An image showing the concept of the direct electro-reductive method for in situ removal of uranium in groundwater

Source: © 2019 American Chemical Society

Uranium contaminated groundwater that is unsafe to drink could be cleaned up using the new remediation technique

An electrochemical technique could prevent the spread of uranium in contaminated groundwater and provide a new way to source material for use in nuclear fuel.

Uranium is a naturally occurring element commonly found in groundwater at locations around the world. It can also enter the water at sites affected by contamination – for example, following uranium mining, or the use of nuclear fuels and weapons. Techniques used to stop the spread of this toxic radionuclide involve reducing mobile uranium species into insoluble sediments. However, these precipitates can be reoxidised, meaning the risk of uranium re-entering the groundwater remains.

Now, researchers in China have developed a titanium electrode that provides a way to remove the uranium from contaminated water supplies. In testing, the electrode reduced uranium in water to levels safe to drink.

An image showing uranium removal and recovering

Uranium removal and recovering

Source: © 2019 American Chemical Society

The electrochemical technique can not only be used to remove uranium from groundwater, this uranium can also be recovered and could be used to fuel nuclear power plants

‘Our direct electro-reductive method uses a titanium plate as the working electrode and U(VI) is reduced to U(IV)O2 and accumulated on the surface of the electrode,’ says lead researcher Fubo Luan from the Chinese Academy of Sciences, Beijing. ‘The amazing thing is that the accumulated U(IV)O2 on the surface of the electrode can further catalyse the electro-reduction of U(VI).’ Luan explains that the uranium can then be removed from the electrode’s surface by dipping it in dilute nitric acid – offering an easy way to recover the material.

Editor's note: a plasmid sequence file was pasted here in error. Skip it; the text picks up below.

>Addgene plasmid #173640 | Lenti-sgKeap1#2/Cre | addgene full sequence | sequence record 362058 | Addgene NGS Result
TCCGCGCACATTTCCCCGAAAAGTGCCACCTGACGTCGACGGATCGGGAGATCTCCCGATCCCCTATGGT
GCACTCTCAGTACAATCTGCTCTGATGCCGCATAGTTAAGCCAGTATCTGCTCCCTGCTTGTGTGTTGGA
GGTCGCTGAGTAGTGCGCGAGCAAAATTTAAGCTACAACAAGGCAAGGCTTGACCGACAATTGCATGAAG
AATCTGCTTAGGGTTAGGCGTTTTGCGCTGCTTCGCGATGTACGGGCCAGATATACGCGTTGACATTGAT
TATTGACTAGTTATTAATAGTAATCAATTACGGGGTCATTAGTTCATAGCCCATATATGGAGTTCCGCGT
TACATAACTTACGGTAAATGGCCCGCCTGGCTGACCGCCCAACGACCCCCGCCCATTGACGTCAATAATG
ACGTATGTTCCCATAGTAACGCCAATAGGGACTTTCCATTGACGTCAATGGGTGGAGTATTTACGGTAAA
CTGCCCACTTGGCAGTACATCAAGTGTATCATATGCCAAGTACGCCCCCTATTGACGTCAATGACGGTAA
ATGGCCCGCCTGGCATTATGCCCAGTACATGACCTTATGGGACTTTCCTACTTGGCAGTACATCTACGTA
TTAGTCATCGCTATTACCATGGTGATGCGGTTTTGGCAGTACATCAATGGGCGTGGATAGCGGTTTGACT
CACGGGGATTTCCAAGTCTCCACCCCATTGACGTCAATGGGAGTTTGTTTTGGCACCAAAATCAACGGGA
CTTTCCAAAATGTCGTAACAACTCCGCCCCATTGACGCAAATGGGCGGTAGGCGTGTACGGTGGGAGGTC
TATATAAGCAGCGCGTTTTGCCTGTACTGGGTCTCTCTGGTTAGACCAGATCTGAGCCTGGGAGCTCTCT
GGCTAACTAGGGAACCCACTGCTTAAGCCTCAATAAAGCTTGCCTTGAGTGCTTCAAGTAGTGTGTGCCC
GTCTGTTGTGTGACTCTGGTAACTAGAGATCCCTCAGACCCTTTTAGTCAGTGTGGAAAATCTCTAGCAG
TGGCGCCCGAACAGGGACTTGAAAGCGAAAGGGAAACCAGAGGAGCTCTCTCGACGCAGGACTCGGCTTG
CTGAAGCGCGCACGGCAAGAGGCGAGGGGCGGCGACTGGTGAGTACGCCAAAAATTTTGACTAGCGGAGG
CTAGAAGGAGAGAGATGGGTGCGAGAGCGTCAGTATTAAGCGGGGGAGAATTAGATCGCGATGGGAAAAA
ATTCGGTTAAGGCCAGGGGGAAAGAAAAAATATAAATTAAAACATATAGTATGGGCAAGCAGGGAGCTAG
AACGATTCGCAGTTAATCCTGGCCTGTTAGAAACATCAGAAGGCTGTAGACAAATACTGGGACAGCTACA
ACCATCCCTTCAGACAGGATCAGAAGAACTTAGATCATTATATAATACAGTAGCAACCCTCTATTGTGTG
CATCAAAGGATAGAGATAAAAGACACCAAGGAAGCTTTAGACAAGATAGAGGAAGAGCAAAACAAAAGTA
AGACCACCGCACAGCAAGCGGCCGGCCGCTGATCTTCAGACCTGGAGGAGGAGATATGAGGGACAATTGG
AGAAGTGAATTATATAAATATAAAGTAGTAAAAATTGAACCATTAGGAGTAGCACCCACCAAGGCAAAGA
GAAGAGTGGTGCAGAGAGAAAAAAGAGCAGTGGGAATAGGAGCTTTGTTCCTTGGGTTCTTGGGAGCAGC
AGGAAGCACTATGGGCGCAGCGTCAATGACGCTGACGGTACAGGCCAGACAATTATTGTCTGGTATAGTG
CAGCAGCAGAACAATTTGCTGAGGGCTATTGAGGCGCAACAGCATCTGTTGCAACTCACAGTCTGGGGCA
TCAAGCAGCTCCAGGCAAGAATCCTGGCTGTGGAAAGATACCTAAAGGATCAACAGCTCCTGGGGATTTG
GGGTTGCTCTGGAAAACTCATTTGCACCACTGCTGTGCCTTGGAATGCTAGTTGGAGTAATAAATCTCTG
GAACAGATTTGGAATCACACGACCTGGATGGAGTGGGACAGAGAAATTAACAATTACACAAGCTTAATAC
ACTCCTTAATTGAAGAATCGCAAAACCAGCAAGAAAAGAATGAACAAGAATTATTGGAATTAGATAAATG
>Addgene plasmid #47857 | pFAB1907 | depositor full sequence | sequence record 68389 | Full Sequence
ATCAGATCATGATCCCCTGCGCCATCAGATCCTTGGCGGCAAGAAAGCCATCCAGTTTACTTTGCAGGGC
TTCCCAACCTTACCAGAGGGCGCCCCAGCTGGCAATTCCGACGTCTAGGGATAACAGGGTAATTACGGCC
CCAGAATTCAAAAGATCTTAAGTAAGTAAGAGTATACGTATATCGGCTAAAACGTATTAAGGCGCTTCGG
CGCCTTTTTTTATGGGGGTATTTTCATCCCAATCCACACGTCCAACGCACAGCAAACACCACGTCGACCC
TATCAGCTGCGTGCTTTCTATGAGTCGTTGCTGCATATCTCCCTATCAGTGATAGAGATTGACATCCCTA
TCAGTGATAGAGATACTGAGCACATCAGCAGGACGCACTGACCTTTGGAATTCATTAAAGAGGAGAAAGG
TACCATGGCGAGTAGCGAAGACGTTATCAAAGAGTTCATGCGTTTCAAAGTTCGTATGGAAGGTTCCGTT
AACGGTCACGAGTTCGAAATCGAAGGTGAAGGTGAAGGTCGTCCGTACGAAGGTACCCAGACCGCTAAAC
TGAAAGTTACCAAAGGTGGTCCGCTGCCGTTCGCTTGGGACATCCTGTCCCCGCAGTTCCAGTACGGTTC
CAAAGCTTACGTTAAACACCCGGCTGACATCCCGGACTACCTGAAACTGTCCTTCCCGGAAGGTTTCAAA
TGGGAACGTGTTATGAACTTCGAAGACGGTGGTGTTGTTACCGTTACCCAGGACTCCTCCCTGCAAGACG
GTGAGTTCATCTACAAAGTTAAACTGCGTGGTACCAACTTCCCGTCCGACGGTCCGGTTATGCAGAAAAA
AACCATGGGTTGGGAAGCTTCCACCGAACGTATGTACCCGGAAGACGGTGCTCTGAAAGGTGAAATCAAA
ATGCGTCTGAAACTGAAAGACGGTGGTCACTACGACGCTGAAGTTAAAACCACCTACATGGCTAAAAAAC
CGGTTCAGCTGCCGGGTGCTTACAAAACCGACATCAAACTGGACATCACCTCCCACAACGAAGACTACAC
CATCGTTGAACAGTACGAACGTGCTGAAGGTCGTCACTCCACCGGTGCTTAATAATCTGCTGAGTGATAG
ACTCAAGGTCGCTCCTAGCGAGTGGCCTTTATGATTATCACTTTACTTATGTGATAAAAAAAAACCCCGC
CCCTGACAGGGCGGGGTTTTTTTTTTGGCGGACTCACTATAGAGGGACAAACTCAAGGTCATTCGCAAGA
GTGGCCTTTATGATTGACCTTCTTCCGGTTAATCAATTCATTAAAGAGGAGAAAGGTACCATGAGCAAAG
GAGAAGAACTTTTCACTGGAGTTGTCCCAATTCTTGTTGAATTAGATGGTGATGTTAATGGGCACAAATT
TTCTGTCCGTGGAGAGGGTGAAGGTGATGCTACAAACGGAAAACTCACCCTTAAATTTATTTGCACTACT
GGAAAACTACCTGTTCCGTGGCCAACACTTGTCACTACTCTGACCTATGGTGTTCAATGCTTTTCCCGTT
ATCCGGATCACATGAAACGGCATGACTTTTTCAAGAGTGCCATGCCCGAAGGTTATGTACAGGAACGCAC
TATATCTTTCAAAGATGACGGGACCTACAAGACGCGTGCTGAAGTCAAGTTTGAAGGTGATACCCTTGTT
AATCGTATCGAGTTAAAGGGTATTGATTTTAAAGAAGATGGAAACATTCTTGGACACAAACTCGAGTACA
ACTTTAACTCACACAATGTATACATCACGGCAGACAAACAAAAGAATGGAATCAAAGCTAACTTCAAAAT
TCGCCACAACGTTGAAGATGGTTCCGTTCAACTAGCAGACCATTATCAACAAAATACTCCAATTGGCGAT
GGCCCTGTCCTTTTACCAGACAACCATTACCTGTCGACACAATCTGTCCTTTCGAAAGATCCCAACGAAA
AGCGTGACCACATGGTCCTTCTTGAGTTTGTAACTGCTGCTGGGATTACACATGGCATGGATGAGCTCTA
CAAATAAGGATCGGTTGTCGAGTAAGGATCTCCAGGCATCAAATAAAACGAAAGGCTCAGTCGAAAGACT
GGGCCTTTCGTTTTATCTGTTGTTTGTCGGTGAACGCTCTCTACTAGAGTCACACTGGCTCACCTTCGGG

Luan and his co-workers suggest that the electrodes could be used in wells drilled around contaminated sites. To demonstrate this, they tested the electrode on groundwater collected from a uranium-containing well in China’s Shandong province. Treatment with the electrode removed 97% of the uranium, bringing the sample below the US Environmental Protection Agency’s limit (0.13µM) for safe drinking water.

‘There are many communities around the world that rely on groundwater for their drinking water but it contains uranium above health guideline values,’ says Richard Collins, an expert in uranium geochemistry from the University of New South Wales, Australia. ‘Inexpensive water treatment technologies aimed at removing uranium from these water resources are needed for these communities.’ Collins notes that while electrochemical removal of uranium from contaminated environments has been researched for many years, it hasn’t yet translated into a viable water treatment technology yet.

Luan hopes his team’s technique might be able to do just that. ‘We believe this method could be widely used in the future for the purposes of uranium remediation and/or uranium recovery in groundwater and even in uranium-containing wastewater,’ he says. The team are now conducting field trials in northern China.